The typical method of keeping games in glass cases works like a charm when it comes to reducing theft, but stymies impulse buys — something the game industry is working to change as companies attempt to appeal to ever broader markets. The San Jose Mercury News has a reasonably interesting short piece on what companies are doing in an attempt to broaden their appeal, get games out from behind glass and locks, and encourage people outside the target 'gamer' audience to pick up games on a whim. Of course, there's the problem of dealing with retailers' wants and needs:
"If a customer has a hard time getting an item and putting it in a shopping cart, it's going to reduce sales of it", said Craig Johnson, president of Customer Growth Partners, a retail industry consulting and research firm.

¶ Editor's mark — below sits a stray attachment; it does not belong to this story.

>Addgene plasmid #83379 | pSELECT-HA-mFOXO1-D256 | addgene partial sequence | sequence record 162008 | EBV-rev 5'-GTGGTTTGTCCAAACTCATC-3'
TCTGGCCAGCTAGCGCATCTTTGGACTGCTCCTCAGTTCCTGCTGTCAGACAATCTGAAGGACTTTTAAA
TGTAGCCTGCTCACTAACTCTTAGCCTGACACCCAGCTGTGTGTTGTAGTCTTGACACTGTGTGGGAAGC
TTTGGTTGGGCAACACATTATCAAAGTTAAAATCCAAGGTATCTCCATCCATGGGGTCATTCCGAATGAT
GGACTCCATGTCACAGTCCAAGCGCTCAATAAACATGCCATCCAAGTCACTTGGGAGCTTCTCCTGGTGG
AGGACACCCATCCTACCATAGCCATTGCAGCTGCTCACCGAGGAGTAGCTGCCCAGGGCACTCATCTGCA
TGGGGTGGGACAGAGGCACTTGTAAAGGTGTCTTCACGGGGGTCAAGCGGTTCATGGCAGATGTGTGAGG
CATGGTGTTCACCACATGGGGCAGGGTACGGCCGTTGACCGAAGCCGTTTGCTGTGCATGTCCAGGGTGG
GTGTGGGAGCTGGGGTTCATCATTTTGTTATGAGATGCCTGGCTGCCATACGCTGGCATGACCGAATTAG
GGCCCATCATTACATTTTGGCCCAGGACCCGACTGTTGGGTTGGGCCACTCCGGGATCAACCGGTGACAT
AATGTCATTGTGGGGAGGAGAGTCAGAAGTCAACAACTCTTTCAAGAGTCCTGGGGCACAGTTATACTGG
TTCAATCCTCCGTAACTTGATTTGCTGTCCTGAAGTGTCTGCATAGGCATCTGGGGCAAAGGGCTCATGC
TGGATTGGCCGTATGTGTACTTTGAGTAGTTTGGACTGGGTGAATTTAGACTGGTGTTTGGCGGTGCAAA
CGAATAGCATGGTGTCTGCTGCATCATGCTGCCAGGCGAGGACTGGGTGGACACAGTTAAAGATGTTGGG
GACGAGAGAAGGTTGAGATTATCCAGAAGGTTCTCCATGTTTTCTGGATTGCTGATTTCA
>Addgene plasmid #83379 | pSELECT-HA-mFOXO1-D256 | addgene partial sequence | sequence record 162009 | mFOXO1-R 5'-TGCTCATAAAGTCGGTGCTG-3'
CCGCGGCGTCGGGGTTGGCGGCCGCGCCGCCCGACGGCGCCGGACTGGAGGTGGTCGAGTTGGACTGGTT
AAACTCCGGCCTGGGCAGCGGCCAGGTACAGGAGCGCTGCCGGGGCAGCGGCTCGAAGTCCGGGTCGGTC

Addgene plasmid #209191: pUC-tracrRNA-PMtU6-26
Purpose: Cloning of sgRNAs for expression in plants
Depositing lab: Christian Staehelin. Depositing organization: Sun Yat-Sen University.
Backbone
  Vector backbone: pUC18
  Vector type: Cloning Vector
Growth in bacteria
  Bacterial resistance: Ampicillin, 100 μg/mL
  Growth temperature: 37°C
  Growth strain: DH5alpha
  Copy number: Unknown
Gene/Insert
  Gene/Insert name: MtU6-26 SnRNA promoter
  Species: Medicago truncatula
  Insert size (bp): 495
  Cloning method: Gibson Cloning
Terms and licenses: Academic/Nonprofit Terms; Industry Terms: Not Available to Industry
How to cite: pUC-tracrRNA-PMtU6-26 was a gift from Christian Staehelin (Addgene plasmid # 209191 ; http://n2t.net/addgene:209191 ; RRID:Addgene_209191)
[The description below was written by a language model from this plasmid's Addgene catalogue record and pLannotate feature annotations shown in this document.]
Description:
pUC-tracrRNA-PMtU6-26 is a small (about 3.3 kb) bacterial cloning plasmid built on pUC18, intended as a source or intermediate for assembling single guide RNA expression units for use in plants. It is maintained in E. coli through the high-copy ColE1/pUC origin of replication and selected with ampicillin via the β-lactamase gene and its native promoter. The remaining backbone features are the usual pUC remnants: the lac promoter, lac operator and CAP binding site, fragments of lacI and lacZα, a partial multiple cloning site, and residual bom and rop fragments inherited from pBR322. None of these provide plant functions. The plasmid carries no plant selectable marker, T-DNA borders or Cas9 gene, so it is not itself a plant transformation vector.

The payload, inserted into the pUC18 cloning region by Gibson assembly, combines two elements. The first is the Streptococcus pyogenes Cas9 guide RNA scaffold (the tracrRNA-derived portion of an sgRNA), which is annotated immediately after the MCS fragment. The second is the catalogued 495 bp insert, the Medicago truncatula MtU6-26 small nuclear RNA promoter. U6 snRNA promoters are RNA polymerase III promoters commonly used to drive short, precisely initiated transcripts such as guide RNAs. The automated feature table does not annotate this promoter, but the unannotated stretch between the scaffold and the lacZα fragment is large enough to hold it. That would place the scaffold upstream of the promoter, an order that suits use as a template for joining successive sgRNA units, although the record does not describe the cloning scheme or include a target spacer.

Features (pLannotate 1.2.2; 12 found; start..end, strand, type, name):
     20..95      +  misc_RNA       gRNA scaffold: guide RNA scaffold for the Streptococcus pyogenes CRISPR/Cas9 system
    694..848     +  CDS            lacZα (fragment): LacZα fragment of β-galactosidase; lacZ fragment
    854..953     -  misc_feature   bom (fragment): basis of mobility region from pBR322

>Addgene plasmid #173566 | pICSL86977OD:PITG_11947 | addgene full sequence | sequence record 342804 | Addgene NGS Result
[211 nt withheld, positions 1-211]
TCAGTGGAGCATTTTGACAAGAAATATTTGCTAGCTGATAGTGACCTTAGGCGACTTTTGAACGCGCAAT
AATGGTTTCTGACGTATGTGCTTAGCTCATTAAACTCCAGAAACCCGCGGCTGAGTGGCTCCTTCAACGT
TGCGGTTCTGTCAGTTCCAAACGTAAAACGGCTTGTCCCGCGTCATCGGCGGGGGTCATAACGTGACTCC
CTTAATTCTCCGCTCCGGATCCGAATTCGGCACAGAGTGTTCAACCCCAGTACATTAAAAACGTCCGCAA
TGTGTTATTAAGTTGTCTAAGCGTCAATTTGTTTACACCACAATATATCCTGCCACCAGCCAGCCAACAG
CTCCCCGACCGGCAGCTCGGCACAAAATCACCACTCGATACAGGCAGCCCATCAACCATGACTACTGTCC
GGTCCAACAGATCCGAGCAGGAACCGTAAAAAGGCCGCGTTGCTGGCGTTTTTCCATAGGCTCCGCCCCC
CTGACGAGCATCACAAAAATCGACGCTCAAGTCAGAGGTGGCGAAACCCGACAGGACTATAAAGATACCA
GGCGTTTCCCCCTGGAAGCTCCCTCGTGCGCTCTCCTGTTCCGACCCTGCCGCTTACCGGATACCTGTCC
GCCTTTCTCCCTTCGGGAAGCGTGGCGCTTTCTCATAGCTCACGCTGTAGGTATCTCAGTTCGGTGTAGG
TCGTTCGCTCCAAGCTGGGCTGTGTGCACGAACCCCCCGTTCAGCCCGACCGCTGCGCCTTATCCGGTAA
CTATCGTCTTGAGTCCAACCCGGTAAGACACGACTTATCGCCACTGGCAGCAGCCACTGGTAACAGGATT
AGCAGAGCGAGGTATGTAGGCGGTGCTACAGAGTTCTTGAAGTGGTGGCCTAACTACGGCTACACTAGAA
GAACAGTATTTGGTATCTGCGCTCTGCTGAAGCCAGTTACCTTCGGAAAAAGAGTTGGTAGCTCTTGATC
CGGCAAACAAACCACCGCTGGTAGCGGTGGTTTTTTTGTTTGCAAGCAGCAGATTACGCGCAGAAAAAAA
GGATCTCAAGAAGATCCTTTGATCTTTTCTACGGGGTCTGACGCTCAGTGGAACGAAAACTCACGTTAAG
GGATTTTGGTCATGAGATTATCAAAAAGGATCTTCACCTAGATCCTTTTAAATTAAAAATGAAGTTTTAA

That's what Hasbro and EA are trying to get around with the upcoming "N-Strike" game. Johnson said he expects retailers to make similar arrangements this holiday season with related products from other game and toy companies.
If it were up to game makers, such arrangements would be the rule. Ubisoft, for instance, makes a line of personal improvement and education games under its "Coach" brand that it would like to sell in related areas of retail stores, rather than in the games department.
But few analysts expect retailers to make wide-scale changes anytime soon. One reason is fear of theft. Games, particularly in the first four weeks after they are released, are frequently stolen, said Joel Alden, a principal at A.T. Kearney, a management and consulting firm.
I'm lazy and have Amazon Prime, so I can't remember the last time I was in a brick and mortar store to purchase things like books and games, but I have a hard time seeing big box retailers moving gaming inventory from glass boxes — though I suspect real concern is over big, popular titles that would be magnets for sticky fingers. Will gaming break through the glass window on a large scale anytime soon?